Britain's COP26 president Alok Sharma speaks during the UN Climate Change Conference (COP26), in Glasgow, Scotland, Britain, November 6 2021. Picture: PHIL NOBLEREUTERS

Glasgow — The president of the UN climate talks said on Tuesday there was still a mountain to climb towards a goal of capping the global temperature rise at 1.5°C, as a research group said existing pledges would allow the Earth to warm far beyond that.

Britain’s Alok Sharma told reporters that COP26 officials would soon publish the first draft of the so-called cover decision, which summarises the commitments of more than 190 countries, in a bid to focus minds in the three days remaining.

“We are making progress at COP26 but we still have a mountain to climb over the next few days,” he said.

“Frankly, on some vital issues there is still too far between us,” said Sharma, echoing what some developing nations’ delegations have been claiming of the G20 and developed world.

The Climate Action Tracker (CAT) research group put a sobering number on the size of that mountain, saying that all the national pledges submitted so far to cut greenhouse gases by 2030 would allow the Earth's temperature to rise 2.4°C from pre-industrial levels by 2100.

Scientists say 1.5°C — the aspirational goal set down in the 2015 Paris Agreement — is the most the Earth can afford to avoid a catastrophic rise in the intense heatwaves, droughts, storms, floods and crop failures that it is already experiencing.

To meet this goal, the UN wants to achieve “net zero” — where no more greenhouse gases are emitted than can simultaneously be absorbed — by 2050.

And it says that will be impossible unless emissions, mostly of carbon dioxide from burning coal, oil and gas, are cut 45% from 2010 levels by 2030.

“Even with all new Glasgow pledges for 2030, we will emit roughly twice as much in 2030 as required for 1.5°C,” CAT said.

CAT explicitly warned against assuming that longer-term “net zero” pledges would be met, since most countries have not yet implemented the short-term policies or legislation needed.

“It’s all very well for leaders to claim they have a net-zero target, but if they have no plans as to how to get there, and their 2030 targets are as low as so many of them are, then frankly, these ‘net zero’ targets are just lip service to real climate action,” said Bill Hare, CEO of Climate Analytics, one of the organisations behind the CAT.

Sharma acknowledged as much, saying: “The world needs confidence that we will shift immediately into implementation, that the pledges made here will be delivered, and that the policies and investment will swiftly follow.”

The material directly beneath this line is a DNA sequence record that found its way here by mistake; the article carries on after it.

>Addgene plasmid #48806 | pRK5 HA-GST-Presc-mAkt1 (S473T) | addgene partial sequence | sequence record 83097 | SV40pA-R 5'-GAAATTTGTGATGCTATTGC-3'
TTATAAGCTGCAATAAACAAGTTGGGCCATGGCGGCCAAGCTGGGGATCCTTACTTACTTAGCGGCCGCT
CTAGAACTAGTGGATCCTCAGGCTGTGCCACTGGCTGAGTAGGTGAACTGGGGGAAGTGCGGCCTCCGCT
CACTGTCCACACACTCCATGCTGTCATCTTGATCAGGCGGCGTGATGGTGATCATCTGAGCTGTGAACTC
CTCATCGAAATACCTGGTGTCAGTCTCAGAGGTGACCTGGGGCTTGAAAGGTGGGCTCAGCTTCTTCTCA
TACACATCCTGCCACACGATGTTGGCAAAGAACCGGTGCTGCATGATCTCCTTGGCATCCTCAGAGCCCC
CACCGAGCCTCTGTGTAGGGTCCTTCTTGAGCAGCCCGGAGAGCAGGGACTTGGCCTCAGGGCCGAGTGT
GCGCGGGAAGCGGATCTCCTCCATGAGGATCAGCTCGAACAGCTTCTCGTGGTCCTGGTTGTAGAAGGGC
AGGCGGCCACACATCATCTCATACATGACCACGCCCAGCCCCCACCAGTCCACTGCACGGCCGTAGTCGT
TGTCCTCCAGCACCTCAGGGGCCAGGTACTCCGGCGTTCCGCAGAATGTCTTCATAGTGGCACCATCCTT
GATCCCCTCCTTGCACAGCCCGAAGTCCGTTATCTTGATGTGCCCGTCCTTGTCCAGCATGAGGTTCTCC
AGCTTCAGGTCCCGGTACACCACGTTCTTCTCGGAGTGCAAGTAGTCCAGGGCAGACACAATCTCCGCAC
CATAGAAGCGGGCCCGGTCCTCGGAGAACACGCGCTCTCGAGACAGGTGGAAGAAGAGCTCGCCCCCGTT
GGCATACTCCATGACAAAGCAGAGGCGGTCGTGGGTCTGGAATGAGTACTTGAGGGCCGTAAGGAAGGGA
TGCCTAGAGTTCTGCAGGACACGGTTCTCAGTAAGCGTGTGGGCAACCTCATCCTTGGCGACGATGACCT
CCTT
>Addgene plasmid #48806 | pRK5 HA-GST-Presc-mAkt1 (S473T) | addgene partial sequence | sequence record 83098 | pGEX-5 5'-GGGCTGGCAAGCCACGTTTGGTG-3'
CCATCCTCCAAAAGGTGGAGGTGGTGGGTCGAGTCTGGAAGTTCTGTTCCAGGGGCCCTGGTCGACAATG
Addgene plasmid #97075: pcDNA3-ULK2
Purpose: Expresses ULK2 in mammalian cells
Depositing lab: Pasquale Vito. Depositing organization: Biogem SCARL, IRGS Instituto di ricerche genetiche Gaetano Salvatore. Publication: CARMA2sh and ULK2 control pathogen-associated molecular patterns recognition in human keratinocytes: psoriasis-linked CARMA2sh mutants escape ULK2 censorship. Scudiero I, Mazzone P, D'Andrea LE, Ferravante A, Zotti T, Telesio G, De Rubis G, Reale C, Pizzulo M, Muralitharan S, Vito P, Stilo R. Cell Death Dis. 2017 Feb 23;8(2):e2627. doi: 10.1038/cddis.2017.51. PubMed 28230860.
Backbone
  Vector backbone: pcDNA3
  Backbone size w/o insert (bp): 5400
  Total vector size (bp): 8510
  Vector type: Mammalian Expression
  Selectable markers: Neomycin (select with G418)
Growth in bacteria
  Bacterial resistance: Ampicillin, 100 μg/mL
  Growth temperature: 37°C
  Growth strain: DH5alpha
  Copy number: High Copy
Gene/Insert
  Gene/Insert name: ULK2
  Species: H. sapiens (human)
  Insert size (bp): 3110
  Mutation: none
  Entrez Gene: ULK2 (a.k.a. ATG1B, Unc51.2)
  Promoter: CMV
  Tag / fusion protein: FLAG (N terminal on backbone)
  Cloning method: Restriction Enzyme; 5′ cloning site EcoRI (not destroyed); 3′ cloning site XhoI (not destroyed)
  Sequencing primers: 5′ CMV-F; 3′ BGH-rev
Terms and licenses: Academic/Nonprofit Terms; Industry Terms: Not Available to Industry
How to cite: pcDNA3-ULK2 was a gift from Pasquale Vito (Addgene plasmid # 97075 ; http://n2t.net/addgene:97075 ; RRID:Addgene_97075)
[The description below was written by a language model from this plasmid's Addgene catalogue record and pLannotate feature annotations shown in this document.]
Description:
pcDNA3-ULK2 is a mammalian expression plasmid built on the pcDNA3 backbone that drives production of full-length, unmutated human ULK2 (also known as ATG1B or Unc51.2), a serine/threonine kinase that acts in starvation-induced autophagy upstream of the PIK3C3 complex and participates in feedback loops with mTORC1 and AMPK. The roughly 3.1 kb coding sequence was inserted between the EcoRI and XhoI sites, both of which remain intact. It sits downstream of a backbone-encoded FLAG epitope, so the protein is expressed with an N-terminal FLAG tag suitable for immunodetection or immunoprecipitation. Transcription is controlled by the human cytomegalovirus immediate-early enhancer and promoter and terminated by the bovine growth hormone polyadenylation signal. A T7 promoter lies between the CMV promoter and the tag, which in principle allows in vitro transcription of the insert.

A key pillar of climate action is carbon pricing and trading — mechanisms that force polluters to pay a market price for their emissions, or pay others to offset them, by planting trees that bind carbon or investing in cleaner power.

COP26 is supposed to create a global framework for carbon pricing, but the problem has defeated the past two climate summits, and is in danger of proving insurmountable in Glasgow too.

“There’s a higher chance of getting a deal this time, but it could be very weak,” said Gilles Dufrasne, a policy officer with Carbon Market Watch. “Having no deal might hence be an acceptable outcome.”

Many campaigners including Greenpeace oppose the use of carbon offsets under any circumstances, saying they lessen the incentives for polluters to change their habits, and risk paying for changes elsewhere that would have happened anyway.

“Net zero does not mean zero,” warned Teresa Anderson, climate policy coordinator for ActionAid International. “In the majority of cases, these corporations ... are planning to carry on business as usual” for long periods, she said.

But some say things could be worse, noting how US President Joe Biden had promptly returned the world's second-biggest greenhouse gas emitter to the Paris Agreement, from which his predecessor Donald Trump had withdrawn, and pushed a $555bn climate package through Congress.

While it is far from clear how far the world will have moved on by then in trying to stop global warming, US Democratic legislator Alexandria Ocasio-Cortez said on Tuesday that the US certainly had.

“We're just here to say that we're not just back. We're different and we're more just. And we are more open-minded to questioning prior assumptions of what is politically possible,” she told a side event at the climate conference.

“And I would argue that it's a fundamentally different approach.”